As we reported earlier, the path appears (at least temporarily) clear for the NLRB’s new “quickie election” rules to take effect. In anticipation of the effective date, Board General Counsel Lafe Solomon last week issued a memorandum to all regional directors advising them on how to process union election petitions under the new rules. While it is too early to tell how dramatically the General Counsel’s guidance will alter the labor relations landscape, it is clear from his memorandum that the Board intends to accelerate the current union election timeline as much as possible.
As we reported in previous posts, the Board’s final rule, adopted on December 22, 2011, modifies in several substantial respects the procedures that govern the processing of union election cases. These include:
- Limiting pre-election hearings to whether a question concerning representation exists;
- Eliminating a party’s right to file a post-hearing brief and giving a hearing officer discretion whether to allow briefing on any pre-election litigation;
- Requiring that parties consolidate their appeals of pre and post-election issues, which likely substantially limits pre-election appeals of hearing officer determinations;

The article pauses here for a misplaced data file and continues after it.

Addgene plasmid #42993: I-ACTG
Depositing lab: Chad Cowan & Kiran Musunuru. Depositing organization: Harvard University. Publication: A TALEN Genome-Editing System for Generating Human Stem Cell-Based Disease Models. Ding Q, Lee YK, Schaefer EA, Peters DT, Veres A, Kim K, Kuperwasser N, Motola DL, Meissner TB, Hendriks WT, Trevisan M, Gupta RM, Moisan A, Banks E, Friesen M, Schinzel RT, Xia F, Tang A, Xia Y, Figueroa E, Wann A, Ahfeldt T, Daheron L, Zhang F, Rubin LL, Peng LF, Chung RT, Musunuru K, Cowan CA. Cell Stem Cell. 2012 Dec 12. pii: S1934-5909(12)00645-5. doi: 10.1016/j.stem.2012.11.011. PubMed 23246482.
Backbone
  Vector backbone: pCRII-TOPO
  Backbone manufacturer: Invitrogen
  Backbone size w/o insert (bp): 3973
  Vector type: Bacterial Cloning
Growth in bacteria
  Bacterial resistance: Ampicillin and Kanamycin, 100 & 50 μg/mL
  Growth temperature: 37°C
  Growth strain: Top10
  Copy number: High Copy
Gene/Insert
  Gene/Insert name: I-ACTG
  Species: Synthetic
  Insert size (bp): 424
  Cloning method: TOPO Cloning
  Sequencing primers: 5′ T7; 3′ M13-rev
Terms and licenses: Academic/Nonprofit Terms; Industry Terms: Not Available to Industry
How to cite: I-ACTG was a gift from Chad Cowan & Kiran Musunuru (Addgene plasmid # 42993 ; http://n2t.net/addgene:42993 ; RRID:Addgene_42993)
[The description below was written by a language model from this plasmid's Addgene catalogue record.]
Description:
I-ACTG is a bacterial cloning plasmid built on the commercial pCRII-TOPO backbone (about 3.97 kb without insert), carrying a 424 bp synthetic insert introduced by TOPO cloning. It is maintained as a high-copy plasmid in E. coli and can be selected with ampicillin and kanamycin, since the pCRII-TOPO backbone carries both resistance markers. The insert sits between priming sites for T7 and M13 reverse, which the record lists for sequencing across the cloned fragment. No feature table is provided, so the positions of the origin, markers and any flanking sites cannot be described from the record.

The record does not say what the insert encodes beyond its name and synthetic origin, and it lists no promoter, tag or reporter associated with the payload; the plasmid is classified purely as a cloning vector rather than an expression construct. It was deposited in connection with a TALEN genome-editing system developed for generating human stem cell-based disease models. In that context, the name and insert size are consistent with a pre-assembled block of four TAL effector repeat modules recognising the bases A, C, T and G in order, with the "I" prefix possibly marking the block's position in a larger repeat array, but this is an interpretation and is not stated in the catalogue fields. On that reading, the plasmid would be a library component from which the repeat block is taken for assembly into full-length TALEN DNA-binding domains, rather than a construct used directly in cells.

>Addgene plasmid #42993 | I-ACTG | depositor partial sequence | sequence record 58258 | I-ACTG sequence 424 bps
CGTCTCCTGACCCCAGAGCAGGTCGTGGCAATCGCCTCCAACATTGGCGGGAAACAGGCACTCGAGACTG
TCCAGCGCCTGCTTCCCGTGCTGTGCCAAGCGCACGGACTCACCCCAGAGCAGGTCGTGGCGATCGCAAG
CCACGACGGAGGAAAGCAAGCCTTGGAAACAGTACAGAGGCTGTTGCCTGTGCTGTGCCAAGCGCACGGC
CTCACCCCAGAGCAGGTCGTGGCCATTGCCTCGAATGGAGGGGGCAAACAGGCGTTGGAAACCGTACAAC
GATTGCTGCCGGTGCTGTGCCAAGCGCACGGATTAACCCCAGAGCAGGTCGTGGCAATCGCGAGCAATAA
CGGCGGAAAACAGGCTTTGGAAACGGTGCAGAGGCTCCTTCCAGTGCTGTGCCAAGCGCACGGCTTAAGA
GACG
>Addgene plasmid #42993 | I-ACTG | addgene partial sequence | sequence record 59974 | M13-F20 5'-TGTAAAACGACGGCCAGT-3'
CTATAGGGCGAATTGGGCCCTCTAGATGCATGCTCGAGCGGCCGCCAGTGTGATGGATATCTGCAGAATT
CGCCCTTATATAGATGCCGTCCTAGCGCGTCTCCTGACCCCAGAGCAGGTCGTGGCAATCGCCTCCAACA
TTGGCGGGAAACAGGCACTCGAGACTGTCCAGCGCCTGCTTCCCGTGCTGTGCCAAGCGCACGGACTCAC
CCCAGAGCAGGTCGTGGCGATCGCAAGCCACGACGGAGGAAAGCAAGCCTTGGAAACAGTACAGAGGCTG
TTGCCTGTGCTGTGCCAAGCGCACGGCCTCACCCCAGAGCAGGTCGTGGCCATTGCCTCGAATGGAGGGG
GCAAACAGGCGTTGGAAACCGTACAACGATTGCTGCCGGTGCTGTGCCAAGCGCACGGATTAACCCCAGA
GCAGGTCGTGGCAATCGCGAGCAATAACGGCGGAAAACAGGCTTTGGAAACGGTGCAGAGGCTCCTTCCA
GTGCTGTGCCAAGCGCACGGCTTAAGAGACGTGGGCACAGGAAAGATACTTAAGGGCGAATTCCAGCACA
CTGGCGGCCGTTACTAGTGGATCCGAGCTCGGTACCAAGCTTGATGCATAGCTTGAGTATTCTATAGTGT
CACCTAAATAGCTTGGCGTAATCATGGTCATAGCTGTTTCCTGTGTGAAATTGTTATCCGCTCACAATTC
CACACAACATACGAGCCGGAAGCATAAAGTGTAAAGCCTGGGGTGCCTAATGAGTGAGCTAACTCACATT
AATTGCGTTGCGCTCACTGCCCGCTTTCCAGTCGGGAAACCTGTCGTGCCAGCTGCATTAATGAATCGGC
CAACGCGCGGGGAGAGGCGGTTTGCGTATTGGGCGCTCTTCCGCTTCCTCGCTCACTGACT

- Limiting interlocutory appeals to issues involving “extraordinary circumstances;”
- Eliminating the rule that currently prevents regional directors from scheduling an election date any sooner than 25 days after ordering an election;
- Making Board review of post-election disputes discretionary and allowing the Board to reject any appeal that does not present “a serious issue for review.”
Solomon’s memorandum reveals some -- but far from all -- of what the Board may be planning. For example, the memo suggests that the regions should schedule any necessary pre-election hearing no more than 7 days after a petition is filed. This is the hearing that the region in all likelihood will cancel if the employer does not present a viable question concerning representation. It also states a Board agent can dispense with a pre-election hearing if, in his or her judgment, the petitioned-for unit is “presumptively” appropriate under current Board precedent. Where a hearing must be held, Solomon directs Board agents to allow only evidence on issues that will be decided by the regional director. Parties will not be allowed to offer evidence on “nonlitigable issues.” In this regard, evidence on individual eligibility and inclusions issues will not be allowed unless offered to determine whether a question of representation exists.
Solomon’s memorandum suggests that the Board will take whatever steps it deems necessary to eliminate pre-election litigation and employer appeals and speed election petitions forward for a vote. That said, it remains unclear how these changes will work in practice. It is still possible that the D.C. Circuit’s planned ruling on May 15th will invalidate some of the Board’s rule changes. We will monitor closely the Court’s activity as well as the Board’s implementation of the new rules and will be following up in the days and weeks to come with additional commentary on the potential implications of the new rules.